The June 9 Kyodo article “Japan sends list of 470 potential abductees to North Korea” made me think. No one can begin to criticize the Japanese authorities for continuing to take a firm stand on this issue in the face of continued stalling on the part of an evil and untrustworthy state such as North Korea. They are working hard to bring about a solution.

But how would the Japanese authorities handle such a move on the part of Western states with regard to the scores of Western-Japanese children who have been abducted to, or wrongfully retained on, Japanese shores? Even the anecdotal figures relating to such abductions must exceed 470, and the suspicion must be that the actual numbers far exceed this, as there is a great deal of under-reporting, given the near-impossibility of having such children returned to the countries of their former habitual residence. Although Japan, grudgingly and only after coming under pressure from the American administration, recently passed the Hague Convention into law, that instrument lacks retroactive effect and will do nothing to address abduction cases that predate April 1, 2014.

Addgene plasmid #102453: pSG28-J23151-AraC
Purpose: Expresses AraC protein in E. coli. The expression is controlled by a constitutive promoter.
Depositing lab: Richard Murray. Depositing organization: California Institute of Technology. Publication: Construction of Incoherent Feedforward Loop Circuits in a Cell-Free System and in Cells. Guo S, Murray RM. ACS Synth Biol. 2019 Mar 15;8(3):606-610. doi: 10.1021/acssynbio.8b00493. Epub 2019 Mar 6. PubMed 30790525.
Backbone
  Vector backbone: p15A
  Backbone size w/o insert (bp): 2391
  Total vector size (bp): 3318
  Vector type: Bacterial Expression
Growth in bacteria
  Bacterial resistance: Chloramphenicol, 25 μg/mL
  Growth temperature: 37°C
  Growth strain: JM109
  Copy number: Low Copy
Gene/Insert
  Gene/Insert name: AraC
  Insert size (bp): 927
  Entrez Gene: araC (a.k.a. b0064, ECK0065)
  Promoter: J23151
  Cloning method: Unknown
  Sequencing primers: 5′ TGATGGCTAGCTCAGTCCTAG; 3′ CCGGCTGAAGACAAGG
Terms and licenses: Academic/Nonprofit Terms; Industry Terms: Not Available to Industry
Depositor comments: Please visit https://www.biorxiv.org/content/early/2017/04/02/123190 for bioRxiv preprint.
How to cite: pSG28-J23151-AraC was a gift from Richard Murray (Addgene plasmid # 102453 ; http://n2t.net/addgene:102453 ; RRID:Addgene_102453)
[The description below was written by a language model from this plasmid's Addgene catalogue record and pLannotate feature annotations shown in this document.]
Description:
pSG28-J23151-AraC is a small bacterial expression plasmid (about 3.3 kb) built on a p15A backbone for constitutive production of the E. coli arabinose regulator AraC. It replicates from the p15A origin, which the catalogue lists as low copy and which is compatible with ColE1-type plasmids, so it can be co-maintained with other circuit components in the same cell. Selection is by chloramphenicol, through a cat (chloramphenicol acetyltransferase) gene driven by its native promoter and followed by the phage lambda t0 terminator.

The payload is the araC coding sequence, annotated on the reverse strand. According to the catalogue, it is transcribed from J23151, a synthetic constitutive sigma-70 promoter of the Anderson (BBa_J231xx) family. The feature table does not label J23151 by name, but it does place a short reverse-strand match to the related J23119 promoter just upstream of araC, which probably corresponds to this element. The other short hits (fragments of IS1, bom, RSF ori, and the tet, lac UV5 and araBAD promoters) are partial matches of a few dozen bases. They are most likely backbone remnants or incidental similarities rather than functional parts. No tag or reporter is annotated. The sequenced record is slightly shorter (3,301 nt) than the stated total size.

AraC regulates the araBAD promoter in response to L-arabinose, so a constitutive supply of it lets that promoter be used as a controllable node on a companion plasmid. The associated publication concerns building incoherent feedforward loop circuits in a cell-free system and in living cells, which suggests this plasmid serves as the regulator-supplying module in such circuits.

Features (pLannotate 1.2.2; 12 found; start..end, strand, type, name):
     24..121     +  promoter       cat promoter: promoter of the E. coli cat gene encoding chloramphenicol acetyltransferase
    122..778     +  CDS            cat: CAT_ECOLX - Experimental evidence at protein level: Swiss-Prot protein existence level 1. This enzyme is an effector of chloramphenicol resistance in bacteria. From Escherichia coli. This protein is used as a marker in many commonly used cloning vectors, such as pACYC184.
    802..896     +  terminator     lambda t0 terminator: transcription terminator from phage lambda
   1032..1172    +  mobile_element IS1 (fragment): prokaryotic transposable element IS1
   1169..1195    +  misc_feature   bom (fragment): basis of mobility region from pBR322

Those Western governments that have parents and children caught up in this should take a leaf out of Japan’s book and compose a list of unresolved pre-Hague cases for the Japanese government to proactively address. That might bring about some political stamina from those Japanese officials who up to now have conspicuously lacked such a quality in those cases not covered by the Hague Convention.

As for the past abductions of Japanese nationals by North Korean agents, it is a sad fact that the only real difference between Japan and North Korea is that the North Korean state positively sanctioned such abductions in the late 1970s and early 1980s. The best that can be said of the Japanese government is that it has positively tolerated such abductions.

name withheld by request
manchester, england

The opinions expressed in this letter to the editor are the writer’s own and do not necessarily reflect the policies of The Japan Times.